The first letter is two pages, 8.5" x 11", on letterhead with a Confederate flag, Morristown, Tennessee; May 3, 1912. Crouch wrote to Nancy E. Jones, Sweetwater, Tennessee, concerning a book she loaned him about Johnson's Island. In part: "I have enjoyed the book you so kindly loaned me. What a flood of recollections it brought up when I saw so many familiar names, but oh! So sad to realise [sic] that a large majority of them are gone. The world never saw such an army. It never will again. What greater honor could one desire than to say 'I was a Confederate Soldier.' I enclose you the copy of a picture I had taken in Johnson's Island in 1864. Lieut. Smith of Bristol when captured concealed his lens & whilst a prisoner mounted it in a tobacco box. He bribed a Yankee to smuggle him in some chemicals. He had his galery [sic] in the garret of Block 3. One could not stand upright in it. Old oyster cans furnished the plates for his pictures. With this crude outfit he brought out his tin types..."

    The albumen referenced in the letter is included. The albumen measures 2.5" x 3.5", on a 5.25" x 7.25" mount by Dr. A. J. Bruner, Morristown, Tennessee, of Crouch. On the back of the photograph, in pencil, is a description of how Smith produced his photographs in Johnson's Island, which is also described by Crouch in his letter to Miss Jones. The letter is accompanied by a canceled postal cover from Crouch's personal stationary.

    The second letter is one page, 8.5" x 11", on letterhead of the Tennessee Board of Pension Examiners, Morristown, Tennessee; November 24, 1922. Crouch wrote to a Mr. Stickley (probably Robert H. Stickley) concerning a book he loaned him on Johnson's Island, which included a roster of Confederate prisoners: "... you loaned me a book on Johnson's Island Ohio a kind of sketch of the place & a roster of the prisoners, I neglected to note the title of the Book together with name of publisher & place published. Will you allow me to ask you for this information..."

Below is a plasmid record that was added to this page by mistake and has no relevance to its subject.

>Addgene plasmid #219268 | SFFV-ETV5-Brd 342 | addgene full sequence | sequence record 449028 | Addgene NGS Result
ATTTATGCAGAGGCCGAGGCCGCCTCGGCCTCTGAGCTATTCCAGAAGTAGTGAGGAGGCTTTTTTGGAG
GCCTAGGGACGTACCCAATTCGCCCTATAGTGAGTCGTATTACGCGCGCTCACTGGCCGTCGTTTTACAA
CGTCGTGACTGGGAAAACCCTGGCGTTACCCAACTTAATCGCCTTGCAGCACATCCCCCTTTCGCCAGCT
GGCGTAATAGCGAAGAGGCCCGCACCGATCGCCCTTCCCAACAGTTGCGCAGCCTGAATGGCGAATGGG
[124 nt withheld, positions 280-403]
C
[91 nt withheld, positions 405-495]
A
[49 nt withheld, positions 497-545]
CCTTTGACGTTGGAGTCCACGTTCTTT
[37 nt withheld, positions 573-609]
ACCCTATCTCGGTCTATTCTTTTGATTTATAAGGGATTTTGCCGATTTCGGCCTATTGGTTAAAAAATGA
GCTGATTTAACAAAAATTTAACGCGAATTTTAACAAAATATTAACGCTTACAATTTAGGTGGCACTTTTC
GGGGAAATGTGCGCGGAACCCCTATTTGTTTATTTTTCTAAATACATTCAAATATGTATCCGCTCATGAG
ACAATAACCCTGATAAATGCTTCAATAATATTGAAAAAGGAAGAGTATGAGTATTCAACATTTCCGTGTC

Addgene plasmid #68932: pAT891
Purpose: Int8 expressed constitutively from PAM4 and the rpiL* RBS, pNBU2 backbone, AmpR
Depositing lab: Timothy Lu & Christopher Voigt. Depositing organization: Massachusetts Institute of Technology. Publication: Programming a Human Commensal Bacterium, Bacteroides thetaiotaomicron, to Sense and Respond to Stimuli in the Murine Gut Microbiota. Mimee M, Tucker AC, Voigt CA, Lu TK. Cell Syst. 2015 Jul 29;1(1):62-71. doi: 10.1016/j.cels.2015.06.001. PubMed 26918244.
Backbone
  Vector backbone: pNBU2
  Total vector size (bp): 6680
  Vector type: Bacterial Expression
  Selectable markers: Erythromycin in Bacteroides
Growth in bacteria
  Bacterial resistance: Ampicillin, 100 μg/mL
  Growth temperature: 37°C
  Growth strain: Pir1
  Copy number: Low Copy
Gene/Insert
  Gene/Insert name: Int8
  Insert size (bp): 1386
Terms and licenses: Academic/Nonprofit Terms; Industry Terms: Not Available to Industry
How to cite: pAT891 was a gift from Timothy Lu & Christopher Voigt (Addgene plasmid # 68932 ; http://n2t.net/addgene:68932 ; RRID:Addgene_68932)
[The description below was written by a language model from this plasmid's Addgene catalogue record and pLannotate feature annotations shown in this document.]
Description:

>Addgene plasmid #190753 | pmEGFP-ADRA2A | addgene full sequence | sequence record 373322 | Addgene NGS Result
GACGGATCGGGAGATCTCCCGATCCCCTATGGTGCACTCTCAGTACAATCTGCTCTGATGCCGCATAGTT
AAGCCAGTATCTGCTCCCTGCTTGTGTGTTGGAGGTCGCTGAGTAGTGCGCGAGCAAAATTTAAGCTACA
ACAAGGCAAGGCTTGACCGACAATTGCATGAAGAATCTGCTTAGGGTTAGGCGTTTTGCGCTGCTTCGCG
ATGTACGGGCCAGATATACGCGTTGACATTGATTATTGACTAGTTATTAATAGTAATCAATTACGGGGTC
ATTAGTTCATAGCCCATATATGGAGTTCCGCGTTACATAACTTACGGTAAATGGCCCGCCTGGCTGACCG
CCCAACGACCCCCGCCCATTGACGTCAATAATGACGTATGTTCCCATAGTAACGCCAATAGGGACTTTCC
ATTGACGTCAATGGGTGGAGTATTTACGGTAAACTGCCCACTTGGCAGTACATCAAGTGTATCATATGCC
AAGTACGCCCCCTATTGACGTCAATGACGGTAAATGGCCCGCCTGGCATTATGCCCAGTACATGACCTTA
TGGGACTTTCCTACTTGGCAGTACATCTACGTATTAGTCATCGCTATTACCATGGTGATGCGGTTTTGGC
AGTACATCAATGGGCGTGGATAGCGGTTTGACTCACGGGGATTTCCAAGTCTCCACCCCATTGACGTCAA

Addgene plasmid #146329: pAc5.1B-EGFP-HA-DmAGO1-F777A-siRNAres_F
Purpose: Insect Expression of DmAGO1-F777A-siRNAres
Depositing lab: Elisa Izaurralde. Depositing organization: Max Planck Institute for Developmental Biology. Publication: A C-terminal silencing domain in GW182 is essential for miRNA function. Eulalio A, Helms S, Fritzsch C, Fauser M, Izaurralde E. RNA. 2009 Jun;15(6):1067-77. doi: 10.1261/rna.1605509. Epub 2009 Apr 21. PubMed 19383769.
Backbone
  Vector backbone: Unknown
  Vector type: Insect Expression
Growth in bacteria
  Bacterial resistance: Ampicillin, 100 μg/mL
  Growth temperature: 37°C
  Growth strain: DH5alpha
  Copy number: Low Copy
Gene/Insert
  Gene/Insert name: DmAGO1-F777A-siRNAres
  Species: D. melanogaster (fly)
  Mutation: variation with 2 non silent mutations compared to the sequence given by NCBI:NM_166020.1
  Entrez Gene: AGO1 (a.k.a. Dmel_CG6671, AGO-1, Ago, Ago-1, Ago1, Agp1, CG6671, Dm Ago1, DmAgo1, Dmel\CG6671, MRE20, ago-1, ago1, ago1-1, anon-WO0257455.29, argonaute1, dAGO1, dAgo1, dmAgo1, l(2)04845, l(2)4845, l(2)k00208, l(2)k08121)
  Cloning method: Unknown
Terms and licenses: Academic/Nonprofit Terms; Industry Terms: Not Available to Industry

The documents are accompanied by materials relating to the book referred to by Crouch in the two letters. In all, an interesting collection of documents relating to a Confederate veteran whose imprisonment in Johnson's Island played a significant role in his life. The photograph is part of a great story concerning the production of tin types in the prison.




    More Information:

    Robert Chester Crouch (1844-1931), was a seventeen-year-old farmer in Jonesboro, Tennessee, when he enlisted in July 1, 1861 as a private in Company B of the Tennessee 19th Infantry. He was a first lieutenant when he was captured on September 11, 1863 at Chickamauga, Georgia, and sent to the Union prisoner of war camp at Johnson's Island, Ohio on September 20, 1863.  After taking the oath of allegiance to the United States, Crouch was released from Johnson's Island sometime in June 1865.  After the war, he lived on a farm in Morristown, Tennessee, served for a time president of the Tennessee Board of Pension Examiners, and wrote articles for Confederate veteran publications.

    Nancy Elizabeth Jones Stickley (1881-1962) of Sweetwater, Tennessee, graduated from Randolph-Macon Women's College in Lynchburg, Virginia, in 1905 and married Robert H. Stickley in October 1915. She moved to Memphis, Tennessee with her husband and spent most of her life there as a genealogist. She was a member of the National Colonial Dames of America.

     

    Robert H. Stickley graduated from Cumberland University, where he received his law degree in 1905.  For years he was a partner in Madisonville, Tennessee, law firm of Harrison & Stickley. In 1908 Stickley moved to Memphis, where he entered into another law partnership and became a prominent lawyer in the city.

     

    Johnson's Island Prisoner-of-War-Depot, opened in 1862, was located on a 300-acre island in Sandusky Bay, on the coast of Lake Erie, three miles from the city of Sandusky, Ohio.  Designed and built specifically to hold captured Confederate soldiers during the Civil War, Johnson's Island, 16.5 acres surrounded by a 15 foot high wooden stockade, was eventually converted to a prison that held officers only. The remote island was an ideal location for a prison, since it was close to Sandusky, making it easy to build, outfit and supply. In April 1862, the first prisoners arrived - 200 Confederates transferred up from Camp Chase, a prison in Columbus, Ohio. Soon after, Johnson's Island became a prisoner-of-war depot for Confederate officers. (The government also housed a small number of political prisons, persons sentenced by courts martial and spies at Johnson's Island as well.) Johnson's Island operated throughout the remainder of the Civil War. Approximately 10,000 Confederates were imprisoned on Johnson's Island for at least a portion of that time.